Former China TV presenter stirs up wave of support and criticism with video on pollution

Former television presenter in China, Chai Jing, 39. She claims that an estimated half a million people die prematurely in China every year because of air pollution, citing former health minister Chen Zhu. -- SCREENGRAB: YOUTUBE / LINGHEIN HO 
Former television presenter in China, Chai Jing, 39. She claims that an estimated half a million people die prematurely in China every year because of air pollution, citing former health minister Chen Zhu. -- SCREENGRAB: YOUTUBE / LINGHEIN HO 
A woman covers her nose and mouth with her scarf amid heavy haze, as she rides a bicycle at the Pudong financial area in Shanghai on Feb 12, 2015. A former television presenter in China, inspired by her sick daughter, has produced a documentary video
A woman covers her nose and mouth with her scarf amid heavy haze, as she rides a bicycle at the Pudong financial area in Shanghai on Feb 12, 2015. A former television presenter in China, inspired by her sick daughter, has produced a documentary video on the country's air pollution scourge, triggering a wave of support and criticism. -- PHOTO: REUTERS 

BEIJING - A former television presenter in China, inspired by her sick daughter, has produced a documentary video on the country's air pollution scourge, triggering a wave of support and criticism.

The 104-minute video by former China Central Television presenter Chai Jing, 39, claimed that an estimated half a million people died prematurely in China every year because of air pollution, citing former health minister Chen Zhu.

The use of coal in Beijing meant the concentration of cancer-causing PM2.5 particles in winter was 25 times higher than that in summer, said the video titled "Under the Dome".

"This was the PM2.5 curve for Beijing in January 2013, when there were 25 days of smog in that one month," Chai explained, referring to a widely used gauge of air pollution.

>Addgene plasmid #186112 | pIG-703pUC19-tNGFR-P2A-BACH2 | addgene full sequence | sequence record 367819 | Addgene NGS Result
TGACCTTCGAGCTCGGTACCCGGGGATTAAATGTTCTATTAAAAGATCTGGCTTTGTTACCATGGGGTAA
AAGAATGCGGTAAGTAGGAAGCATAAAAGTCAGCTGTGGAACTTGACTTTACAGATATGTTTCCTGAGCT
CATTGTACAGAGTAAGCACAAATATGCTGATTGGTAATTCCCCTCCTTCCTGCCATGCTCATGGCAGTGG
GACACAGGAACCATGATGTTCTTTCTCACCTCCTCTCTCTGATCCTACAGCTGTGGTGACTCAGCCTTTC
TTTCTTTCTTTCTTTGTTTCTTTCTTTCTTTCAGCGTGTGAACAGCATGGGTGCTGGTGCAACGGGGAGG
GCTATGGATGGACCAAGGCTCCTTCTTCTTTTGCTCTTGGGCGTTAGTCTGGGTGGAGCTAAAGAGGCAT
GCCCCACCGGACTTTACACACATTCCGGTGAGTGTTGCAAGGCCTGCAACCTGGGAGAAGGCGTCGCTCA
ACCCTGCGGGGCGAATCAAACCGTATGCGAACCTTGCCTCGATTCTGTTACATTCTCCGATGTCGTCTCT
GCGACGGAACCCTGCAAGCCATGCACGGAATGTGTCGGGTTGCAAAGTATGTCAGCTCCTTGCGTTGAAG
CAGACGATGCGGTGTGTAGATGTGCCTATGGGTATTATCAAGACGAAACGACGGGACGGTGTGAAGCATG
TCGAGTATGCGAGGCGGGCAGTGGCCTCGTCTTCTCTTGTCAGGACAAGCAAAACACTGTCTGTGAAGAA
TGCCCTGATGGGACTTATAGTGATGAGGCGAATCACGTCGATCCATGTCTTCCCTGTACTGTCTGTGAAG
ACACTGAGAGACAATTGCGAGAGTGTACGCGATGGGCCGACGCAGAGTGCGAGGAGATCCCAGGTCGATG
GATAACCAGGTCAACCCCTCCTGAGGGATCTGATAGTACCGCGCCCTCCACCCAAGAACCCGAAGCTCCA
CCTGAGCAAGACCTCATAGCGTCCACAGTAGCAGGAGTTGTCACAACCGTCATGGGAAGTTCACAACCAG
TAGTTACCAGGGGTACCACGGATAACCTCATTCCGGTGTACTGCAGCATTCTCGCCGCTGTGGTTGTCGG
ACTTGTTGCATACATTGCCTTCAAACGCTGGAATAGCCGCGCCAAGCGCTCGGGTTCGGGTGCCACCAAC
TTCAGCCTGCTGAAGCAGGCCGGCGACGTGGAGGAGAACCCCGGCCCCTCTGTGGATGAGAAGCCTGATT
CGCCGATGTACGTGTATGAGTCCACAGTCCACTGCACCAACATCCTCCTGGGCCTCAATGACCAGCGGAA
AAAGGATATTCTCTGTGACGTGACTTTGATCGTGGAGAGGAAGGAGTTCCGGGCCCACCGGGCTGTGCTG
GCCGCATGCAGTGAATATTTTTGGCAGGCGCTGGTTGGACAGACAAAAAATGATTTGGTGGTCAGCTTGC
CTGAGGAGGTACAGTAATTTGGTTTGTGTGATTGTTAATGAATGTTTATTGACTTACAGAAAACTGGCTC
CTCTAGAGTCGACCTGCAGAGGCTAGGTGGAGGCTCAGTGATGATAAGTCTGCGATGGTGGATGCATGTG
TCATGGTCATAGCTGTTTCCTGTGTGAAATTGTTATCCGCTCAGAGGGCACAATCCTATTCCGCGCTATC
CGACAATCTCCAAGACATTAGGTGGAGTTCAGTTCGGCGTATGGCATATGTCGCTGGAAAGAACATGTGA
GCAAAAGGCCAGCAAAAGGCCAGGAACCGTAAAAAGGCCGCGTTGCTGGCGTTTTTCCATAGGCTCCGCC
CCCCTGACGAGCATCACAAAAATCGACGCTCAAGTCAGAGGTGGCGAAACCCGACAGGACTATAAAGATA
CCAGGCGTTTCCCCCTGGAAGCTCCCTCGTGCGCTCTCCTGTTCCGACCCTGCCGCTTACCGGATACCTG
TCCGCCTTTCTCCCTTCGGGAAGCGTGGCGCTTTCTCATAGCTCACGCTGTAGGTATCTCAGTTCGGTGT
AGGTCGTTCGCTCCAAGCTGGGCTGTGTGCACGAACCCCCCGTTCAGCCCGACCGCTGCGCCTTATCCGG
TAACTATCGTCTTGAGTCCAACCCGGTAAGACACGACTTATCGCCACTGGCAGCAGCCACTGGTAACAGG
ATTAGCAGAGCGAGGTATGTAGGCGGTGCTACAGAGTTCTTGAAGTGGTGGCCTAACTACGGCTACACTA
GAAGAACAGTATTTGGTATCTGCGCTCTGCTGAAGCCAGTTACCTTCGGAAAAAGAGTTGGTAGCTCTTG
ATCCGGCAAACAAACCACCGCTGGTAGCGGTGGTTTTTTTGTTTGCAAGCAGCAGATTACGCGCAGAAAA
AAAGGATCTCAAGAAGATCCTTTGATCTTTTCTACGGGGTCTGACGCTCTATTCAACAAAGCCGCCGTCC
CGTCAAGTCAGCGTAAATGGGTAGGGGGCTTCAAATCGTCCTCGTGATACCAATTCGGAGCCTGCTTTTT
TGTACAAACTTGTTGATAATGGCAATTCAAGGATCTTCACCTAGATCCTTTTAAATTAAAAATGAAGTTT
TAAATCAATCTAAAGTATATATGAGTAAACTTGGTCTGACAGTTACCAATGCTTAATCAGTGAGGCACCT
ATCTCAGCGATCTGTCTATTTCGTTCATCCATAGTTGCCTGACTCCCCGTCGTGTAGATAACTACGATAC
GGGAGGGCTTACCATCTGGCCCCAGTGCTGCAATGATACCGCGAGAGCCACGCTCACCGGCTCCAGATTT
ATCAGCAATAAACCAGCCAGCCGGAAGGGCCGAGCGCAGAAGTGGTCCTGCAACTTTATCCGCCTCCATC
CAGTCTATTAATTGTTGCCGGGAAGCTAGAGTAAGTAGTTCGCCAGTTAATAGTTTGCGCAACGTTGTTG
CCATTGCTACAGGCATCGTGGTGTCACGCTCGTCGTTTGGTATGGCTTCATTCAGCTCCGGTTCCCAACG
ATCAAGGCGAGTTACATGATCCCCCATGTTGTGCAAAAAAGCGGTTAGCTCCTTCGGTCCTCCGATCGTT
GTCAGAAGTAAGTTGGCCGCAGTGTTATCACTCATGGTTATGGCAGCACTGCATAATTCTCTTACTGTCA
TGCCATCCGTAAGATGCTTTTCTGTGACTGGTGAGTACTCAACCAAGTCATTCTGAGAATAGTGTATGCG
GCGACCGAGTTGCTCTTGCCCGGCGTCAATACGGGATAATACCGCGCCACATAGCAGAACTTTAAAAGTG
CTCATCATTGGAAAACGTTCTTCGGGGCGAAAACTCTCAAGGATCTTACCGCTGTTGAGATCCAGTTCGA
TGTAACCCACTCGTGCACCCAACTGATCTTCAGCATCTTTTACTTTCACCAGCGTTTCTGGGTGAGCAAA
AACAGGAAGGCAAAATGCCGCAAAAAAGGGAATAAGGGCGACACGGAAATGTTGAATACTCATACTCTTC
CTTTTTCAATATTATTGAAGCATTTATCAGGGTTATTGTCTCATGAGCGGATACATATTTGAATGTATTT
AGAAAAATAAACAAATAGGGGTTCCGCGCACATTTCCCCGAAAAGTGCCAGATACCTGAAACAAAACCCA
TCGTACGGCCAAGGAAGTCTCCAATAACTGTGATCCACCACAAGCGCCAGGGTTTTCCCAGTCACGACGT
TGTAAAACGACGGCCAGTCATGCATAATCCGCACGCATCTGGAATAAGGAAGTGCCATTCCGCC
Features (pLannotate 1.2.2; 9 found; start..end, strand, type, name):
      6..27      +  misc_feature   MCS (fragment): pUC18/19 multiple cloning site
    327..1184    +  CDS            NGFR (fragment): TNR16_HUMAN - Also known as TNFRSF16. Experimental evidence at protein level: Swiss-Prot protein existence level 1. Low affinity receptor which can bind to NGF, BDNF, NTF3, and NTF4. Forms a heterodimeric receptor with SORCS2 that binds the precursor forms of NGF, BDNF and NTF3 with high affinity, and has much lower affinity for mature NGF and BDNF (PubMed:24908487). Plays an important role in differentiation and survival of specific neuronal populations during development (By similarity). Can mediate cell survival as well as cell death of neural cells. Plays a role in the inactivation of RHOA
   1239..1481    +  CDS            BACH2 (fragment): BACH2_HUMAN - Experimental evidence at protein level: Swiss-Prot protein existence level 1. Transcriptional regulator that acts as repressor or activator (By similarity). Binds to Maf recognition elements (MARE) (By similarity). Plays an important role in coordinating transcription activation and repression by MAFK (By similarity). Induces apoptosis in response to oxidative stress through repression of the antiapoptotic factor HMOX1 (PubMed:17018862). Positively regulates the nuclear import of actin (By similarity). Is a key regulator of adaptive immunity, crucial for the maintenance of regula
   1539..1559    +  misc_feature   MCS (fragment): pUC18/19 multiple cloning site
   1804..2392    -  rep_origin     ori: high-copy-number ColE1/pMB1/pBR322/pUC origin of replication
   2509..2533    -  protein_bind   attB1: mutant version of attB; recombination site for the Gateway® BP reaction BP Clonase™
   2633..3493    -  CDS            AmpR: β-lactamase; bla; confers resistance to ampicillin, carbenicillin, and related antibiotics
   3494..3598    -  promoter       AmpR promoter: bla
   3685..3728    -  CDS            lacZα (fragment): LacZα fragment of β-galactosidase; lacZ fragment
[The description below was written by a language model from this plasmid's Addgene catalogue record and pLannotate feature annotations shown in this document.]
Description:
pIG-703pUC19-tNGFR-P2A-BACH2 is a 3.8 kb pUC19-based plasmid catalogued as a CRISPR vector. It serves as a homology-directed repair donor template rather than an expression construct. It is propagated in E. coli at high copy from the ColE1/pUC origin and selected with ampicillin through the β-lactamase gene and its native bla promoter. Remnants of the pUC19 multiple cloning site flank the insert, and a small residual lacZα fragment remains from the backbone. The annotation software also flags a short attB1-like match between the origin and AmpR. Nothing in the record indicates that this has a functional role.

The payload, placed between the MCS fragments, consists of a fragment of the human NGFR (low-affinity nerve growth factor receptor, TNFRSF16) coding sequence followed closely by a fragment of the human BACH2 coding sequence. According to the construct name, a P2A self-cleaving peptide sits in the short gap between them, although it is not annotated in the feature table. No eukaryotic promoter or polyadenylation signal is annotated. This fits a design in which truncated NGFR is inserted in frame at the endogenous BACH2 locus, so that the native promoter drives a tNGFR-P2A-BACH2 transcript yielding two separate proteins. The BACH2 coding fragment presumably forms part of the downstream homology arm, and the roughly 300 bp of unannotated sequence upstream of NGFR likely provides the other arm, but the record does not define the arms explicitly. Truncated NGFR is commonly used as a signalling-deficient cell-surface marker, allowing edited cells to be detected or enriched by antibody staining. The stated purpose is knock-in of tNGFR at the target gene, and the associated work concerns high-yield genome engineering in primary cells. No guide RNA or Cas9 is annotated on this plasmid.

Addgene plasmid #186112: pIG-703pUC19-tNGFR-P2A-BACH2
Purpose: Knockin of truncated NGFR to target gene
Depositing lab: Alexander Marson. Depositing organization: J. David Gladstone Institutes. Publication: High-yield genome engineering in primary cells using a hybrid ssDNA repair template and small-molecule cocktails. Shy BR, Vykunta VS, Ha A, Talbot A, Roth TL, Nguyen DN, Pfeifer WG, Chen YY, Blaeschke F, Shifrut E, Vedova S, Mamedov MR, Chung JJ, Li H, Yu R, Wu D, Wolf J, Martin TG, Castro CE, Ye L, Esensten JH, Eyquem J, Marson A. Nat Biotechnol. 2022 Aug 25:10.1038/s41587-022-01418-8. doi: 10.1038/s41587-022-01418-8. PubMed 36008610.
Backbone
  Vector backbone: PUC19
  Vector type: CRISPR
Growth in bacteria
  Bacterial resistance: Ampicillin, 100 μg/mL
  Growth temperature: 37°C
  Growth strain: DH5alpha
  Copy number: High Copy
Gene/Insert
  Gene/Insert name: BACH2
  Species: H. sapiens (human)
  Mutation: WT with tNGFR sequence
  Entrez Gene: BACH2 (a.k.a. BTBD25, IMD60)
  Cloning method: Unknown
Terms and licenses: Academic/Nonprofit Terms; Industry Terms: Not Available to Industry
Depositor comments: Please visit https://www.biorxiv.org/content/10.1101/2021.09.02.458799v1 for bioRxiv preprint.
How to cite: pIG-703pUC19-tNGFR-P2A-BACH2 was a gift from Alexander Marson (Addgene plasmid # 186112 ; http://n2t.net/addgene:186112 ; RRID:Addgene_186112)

Back then, she said, she paid little attention to the smog engulfing much of China, even as her work took her to places where the air was acrid with fumes and dust, New York Times (NYT) reported.

"But when I returned to Beijing, I learned that I was pregnant."

"I'd never felt afraid of pollution before, and never wore a mask no matter where," Chai said in the video. "But when you carry a life in you, what she breathes, eats and drinks are all your responsibility, and then you feel the fear."

Chai said her concerns about what the filthy air would mean for her infant daughter's health prompted her to produce the documentary.

Chai's daughter was born with a benign brain tumour that required surgery and newspapers have quoted scientists who challenged her suggestion in the video that smog was to blame.

In the video, Chai also accused domestic oil giants of failing to improve petroleum quality, a step that could go a long way to cutting pollution from car exhausts.

"Under the Dome" was released online on Saturday, and it swiftly inspired an unusually passionate eruption of public and mass media discussion, according to NYT.

By Monday, the video had been played more than 30 million times on Youku, a popular video-sharing site in China, and it was also being viewed widely on other sites.

Tens of thousands of viewers posted comments about the video, many of them parents who identified with Chai's concern for her daughter, said the NYT report.

"Support Chai Jing or those like her who stand up like this to speak the truth," said one of the comments on Youku. "In this messed-up country that's devoid of law, cold-hearted, numb and arrogant, they're like an eye-grabbing sign that shocks the soul."

Among those cheering was Chen Jining, the new environmental protection minister.

"I think this work has an important role in promoting public awareness of environmental health issues," Chen said at a news conference in Beijing on Sunday. "So I'm particularly pleased about this event."

But some academics claimed that Chai's presentation was biased, saying she became concerned about air quality after her daughter was diagnosed with a benign tumour, but then failed to prove a causational link between the two, according to South China Morning Post.

There was also no scientific evidence to support the video's link between the rising number of cases of heart disease and air pollution, they said.

China has been tightening restrictions on the Internet and the documentary is somewhat critical of the government.

Access to the video was not blocked, but by Sunday evening, popular Chinese websites had removed prominent headlines and links about "Under the Dome" from their front pages, NYT reported.